In fire, Brazilians see metaphor for struggles


Country mourns loss of irreplaceable treasures

Associated Press

RIO DE JANEIRO

Firefighters dug through the burned-out hulk of Brazil’s National Museum on Monday, a day after flames gutted the building, as the country mourned the irreplaceable treasures lost and pointed fingers over who was to blame.

The museum held Latin America’s largest collection of historical artifacts, and the damage was feared to be catastrophic. One official told a Brazilian news outlet that as much as 90 percent may have been destroyed. Some parts of the collection were stored at other sites.

For many in Brazil, the state of the 200-year-old natural history museum quickly became a metaphor for what they see as the gutting of Brazilian culture and life during years of corruption, economic collapse and poor governance.

“It’s a crime that the museum was allowed to get to this shape,” said Laura Albuquerque, a 29-year-old dance teacher who was in a crowd protesting outside the gates. “What happened isn’t just regrettable – it’s devastating, and politicians are responsible for it.”

The cause of the fire that broke out Sunday night was not known. Federal police will investigate since the museum was part of the Federal University of Rio de Janeiro. But protesters, commentators and museum directors themselves said years of government neglect had left the museum so underfunded that its staff had to turn to crowdfunding sites to open exhibitions.

Luiz Fernando Dias Duarte, the museum’s deputy director, criticized authorities for starving the museum of vital funding while spending lavishly on stadiums to host the World Cup in 2014.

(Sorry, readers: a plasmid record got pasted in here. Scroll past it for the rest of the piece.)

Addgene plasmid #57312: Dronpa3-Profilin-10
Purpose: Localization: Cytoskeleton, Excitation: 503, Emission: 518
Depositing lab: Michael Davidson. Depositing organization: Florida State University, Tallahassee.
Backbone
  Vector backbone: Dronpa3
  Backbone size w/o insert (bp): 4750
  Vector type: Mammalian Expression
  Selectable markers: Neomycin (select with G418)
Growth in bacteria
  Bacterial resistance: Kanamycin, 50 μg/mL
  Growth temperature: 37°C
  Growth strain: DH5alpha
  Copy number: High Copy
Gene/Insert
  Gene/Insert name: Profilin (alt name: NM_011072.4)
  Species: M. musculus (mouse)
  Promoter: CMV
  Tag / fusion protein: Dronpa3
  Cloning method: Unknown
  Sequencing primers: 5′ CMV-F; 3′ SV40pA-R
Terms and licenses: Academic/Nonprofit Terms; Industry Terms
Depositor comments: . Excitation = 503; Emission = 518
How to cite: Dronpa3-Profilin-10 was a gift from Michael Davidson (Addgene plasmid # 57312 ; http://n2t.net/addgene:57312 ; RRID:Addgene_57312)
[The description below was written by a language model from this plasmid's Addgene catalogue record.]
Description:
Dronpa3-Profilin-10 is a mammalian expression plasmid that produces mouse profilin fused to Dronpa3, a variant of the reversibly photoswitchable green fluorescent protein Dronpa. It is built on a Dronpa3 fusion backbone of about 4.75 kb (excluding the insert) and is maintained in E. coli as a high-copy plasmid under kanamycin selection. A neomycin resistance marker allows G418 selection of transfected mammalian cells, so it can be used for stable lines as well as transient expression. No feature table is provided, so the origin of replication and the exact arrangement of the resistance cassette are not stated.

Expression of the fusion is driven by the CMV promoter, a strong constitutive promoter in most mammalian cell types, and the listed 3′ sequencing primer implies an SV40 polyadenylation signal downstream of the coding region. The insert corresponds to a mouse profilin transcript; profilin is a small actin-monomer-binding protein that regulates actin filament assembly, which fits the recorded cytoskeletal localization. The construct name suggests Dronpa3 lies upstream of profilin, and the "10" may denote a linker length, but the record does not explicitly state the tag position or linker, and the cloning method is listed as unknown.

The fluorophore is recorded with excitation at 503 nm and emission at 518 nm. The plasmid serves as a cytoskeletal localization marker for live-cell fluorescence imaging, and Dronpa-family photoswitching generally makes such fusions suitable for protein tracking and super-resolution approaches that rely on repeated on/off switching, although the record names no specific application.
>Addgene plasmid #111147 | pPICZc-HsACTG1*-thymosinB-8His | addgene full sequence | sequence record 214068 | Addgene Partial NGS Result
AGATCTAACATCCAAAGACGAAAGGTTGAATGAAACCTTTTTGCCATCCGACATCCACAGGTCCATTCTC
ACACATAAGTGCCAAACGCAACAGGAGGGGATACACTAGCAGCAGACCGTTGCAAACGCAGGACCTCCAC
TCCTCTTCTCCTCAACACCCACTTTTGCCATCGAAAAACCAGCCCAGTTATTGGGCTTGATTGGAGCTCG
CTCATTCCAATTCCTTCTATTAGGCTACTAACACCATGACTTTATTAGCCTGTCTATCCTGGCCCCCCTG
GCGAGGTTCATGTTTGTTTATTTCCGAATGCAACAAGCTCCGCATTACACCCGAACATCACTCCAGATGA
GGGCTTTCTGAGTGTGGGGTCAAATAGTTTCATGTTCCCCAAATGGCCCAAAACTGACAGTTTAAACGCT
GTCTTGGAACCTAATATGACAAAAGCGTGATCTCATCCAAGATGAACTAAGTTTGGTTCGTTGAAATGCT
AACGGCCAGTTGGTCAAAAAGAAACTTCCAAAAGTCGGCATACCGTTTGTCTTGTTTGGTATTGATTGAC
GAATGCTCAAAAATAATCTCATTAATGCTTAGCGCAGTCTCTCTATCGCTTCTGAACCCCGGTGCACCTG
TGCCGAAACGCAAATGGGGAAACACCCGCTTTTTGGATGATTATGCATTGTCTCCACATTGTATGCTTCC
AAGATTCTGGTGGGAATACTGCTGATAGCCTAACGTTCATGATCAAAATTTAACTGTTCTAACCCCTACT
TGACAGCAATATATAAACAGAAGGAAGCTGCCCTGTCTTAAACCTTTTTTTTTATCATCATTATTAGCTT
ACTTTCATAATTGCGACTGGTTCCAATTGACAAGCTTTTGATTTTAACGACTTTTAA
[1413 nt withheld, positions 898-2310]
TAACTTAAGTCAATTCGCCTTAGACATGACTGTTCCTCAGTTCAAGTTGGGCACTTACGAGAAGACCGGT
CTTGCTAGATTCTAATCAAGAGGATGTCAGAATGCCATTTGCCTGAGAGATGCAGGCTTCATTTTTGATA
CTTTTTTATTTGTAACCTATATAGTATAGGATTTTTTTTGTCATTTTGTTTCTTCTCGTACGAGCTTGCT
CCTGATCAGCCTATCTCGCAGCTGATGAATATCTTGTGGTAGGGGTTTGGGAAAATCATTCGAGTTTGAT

“The money spent on each one of those stadiums – a quarter of that would have been enough to make this museum safe and resplendent,” he said in an interview in front of the still-smoldering ruins aired on Brazilian television.

Roberto Leher, rector of the Federal University of Rio de Janeiro, said it was well known that the building was vulnerable to fire and in need of extensive repairs. Duarte said he was in the habit of unplugging everything in his office at night because of the risk.

Civil-defense authorities were concerned that internal walls and the roof could collapse further, so officials had to wait to conduct a full accounting of losses.

Duarte said that anything held in the main building likely was destroyed. Cristiana Serejo, a vice-director of the museum, told the G1 news portal that as little as 10 percent of the collection may have survived. The building was once home to the royal family, and the museum’s collection included pieces that belonged to them.

The collection also contained a painting by the Brazilian artist Candido Portinari and extensive paleontological, anthropological and biological specimens. It held a skull called Luzia that was among the oldest fossils ever found in the Americas as well as an Egyptian mummy and the largest meteorite ever discovered in Brazil – one of the few objects that officials could confirm had survived.